The plum blossoms began the avalanche of spring and now it’s spreading everywhere, as tree after tree and whole hillsides start to bloom. For gardeners who looked at their gardens through the window during the winter, it’s time for the first damp forays outside. The soil is soft and alive, weeds pull out easily to the hand, and everywhere are buds, shoots, tendrils, fuzzy fern fiddleheads, mushrooms springing moistly, life itself exploding.
Gardening is an odd combination of solitude and company. Many of us do the actual work of gardening alone for hours. The rhythmic solitudes of cultivation can soothe a soul overburdened with stress and stimulation. But we are seldom truly alone in a garden. Hummingbirds challenge us in their territory, squirrels and jays scold, bugs wander from overturned rocks. Our thoughts accompany us as well. As peace rises in the soul, intuitions may occur, connections may be made, conclusions may complete themselves, and decisions may form. The rituals of gardening open up space in the jumble of a hurried week.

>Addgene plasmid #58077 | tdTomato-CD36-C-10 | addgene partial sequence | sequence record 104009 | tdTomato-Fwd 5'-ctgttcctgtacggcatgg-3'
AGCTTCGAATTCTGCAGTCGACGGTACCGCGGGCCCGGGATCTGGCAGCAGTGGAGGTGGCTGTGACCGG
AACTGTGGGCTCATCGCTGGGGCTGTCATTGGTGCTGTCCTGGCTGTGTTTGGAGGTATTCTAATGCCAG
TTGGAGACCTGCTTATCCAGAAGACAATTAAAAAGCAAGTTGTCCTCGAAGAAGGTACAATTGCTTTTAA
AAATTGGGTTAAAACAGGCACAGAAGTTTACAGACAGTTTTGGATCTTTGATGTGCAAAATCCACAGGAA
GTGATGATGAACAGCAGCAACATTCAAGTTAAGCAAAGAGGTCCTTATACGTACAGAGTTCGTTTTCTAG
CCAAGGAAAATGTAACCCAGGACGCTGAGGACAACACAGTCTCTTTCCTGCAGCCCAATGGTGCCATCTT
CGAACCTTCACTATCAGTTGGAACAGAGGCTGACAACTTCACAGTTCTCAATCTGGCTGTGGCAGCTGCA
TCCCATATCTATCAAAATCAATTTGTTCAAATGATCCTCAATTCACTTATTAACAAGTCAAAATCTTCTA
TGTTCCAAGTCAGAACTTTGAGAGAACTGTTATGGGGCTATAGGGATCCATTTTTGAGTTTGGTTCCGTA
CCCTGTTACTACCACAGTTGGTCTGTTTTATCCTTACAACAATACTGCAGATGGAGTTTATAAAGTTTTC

The nutritious solitude of gardening has an angle of loneliness in it as well. Who will admire the perfect shaping of a shrub, the artistic spacing of the renewed perennial border, the loft of a fluffy seedbed? Who will encourage us in a moment of hopelessness before the onslaught of oxalis, bramble, ivy invaders, the infestations, the crop soggy and molding or dry and bolting?
This is when gardening books and garden writers become important allies. The best books scold and strategize as well as inspire and encourage. They remind us of what is possible as well as saying “I told you so.” They become good friends, whose humorous critique and encouragement are as useful as any other garden tool.
Here are three of my current favorite gardening companions.
Pam Peirce, Golden Gate Gardening: “You can eat fresh garden produce all year with little need for food preservation” (page 27).
Wendy Johnson, Gardening at the Dragon’s Gate: “In honor of wildness inside and outside the garden gate, every spring I leave a random corner of our garden untended” (page xii).
Toby Hemenway, Gaia’s Garden: “…using new techniques from permaculture and ecological design, and old ones from indigenous people and organic gardening, a few pioneers have created landscapes that feel like nature but provide a home for people as well” (page xv).
Why not stop by an independent bookstore and take home a friend to garden with?